Nik’s approach to design focuses on use, place making and context.
Nik is an associate architect in our London office, specialising in hotel design. Most recently, Nik has led an internal hotel design competition between staff, while converting a central London office block into a 121-room boutique hotel. Outside of hotel work, Nik has worked in the education sector, preparing feasibility studies for the Girl’s Day School Trust.
What is your favourite project you’ve worked on to date?
The Hoxton Hotel in Holborn; it was the first project I worked on at Stride Treglown. I was really pleased with the end result and it was a great way to kick off my career, allowing me to cut my teeth in the industry after graduating. I learnt a lot from it and it formed part of my case study for my part 3.
The building is well renowned in London and it’s nice to reference that when I’m out and about networking.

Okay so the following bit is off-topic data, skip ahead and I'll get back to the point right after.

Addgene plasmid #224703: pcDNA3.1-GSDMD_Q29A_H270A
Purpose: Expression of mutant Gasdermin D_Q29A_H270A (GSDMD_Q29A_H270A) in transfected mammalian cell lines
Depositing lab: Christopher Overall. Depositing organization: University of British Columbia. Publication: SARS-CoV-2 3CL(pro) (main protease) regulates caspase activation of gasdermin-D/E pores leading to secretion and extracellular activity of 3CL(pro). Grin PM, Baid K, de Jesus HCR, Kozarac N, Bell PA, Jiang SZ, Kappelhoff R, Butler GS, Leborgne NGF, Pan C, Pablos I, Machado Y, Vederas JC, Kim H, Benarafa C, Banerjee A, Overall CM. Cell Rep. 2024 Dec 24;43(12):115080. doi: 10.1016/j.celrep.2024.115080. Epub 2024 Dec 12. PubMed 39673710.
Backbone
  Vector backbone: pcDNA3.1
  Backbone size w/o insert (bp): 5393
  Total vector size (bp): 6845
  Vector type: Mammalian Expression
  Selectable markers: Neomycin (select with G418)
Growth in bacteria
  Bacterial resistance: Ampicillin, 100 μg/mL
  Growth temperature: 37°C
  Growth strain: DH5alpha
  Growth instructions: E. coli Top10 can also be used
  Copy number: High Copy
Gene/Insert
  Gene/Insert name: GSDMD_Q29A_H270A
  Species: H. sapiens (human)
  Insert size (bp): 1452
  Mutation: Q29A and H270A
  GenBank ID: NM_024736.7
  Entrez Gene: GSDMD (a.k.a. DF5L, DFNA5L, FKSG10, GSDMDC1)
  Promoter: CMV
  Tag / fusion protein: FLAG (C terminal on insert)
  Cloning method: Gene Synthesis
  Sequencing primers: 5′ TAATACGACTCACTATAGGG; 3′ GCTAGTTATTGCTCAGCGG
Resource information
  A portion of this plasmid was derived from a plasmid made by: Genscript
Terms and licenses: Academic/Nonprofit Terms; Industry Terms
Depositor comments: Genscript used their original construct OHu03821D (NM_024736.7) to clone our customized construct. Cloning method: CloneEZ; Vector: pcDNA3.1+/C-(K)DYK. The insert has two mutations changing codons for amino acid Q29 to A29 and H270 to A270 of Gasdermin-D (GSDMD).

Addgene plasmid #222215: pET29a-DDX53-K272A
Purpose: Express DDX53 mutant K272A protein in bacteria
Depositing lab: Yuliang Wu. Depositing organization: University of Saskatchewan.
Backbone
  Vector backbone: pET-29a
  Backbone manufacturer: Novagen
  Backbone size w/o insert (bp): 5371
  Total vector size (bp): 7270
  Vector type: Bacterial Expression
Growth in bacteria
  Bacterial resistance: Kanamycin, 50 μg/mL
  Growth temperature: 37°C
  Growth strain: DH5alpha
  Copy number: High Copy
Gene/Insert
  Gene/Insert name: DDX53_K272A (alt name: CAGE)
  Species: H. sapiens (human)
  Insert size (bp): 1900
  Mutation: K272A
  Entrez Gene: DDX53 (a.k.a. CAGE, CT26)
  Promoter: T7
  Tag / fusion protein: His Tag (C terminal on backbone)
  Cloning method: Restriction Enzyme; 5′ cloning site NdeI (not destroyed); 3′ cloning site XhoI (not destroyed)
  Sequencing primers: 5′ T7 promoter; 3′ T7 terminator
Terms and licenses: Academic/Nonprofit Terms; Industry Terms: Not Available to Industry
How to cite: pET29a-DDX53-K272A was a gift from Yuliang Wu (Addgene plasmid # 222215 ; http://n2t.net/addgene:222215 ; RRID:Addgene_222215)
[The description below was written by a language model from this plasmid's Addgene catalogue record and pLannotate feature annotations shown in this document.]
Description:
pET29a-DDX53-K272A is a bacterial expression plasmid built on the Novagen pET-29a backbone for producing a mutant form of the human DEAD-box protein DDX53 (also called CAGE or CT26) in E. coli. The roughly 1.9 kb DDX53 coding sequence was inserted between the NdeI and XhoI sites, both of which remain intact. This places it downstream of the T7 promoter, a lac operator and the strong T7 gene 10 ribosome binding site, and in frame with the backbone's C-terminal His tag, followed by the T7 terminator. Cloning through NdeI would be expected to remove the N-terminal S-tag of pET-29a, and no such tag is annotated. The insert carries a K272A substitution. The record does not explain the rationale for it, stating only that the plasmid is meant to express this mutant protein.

What are the key challenges affecting hotel design?
Airbnb. It’s a real disrupter in a lot of sectors, but more so in hotels and especially chain hotels. People are looking for authenticity and something a little bit different and that’s what Airbnb offers them.
What is the current big trend in your sector?
Analytics and data, where you can record people’s visit to your hotels. It’s about trying to get down to the raw data of what people like and don’t like, so hoteliers can craft the experience for their guests and compete with the authenticity of an Airbnb offer.
What is your favourite building in your city?
The Barbican Centre. It’s a really good experiment in post war construction, with a bold design and cool concept to build an entire community in a fortress in the centre of London. Some people call it a brutalist building, but technically it’s not because it was designed to look like that.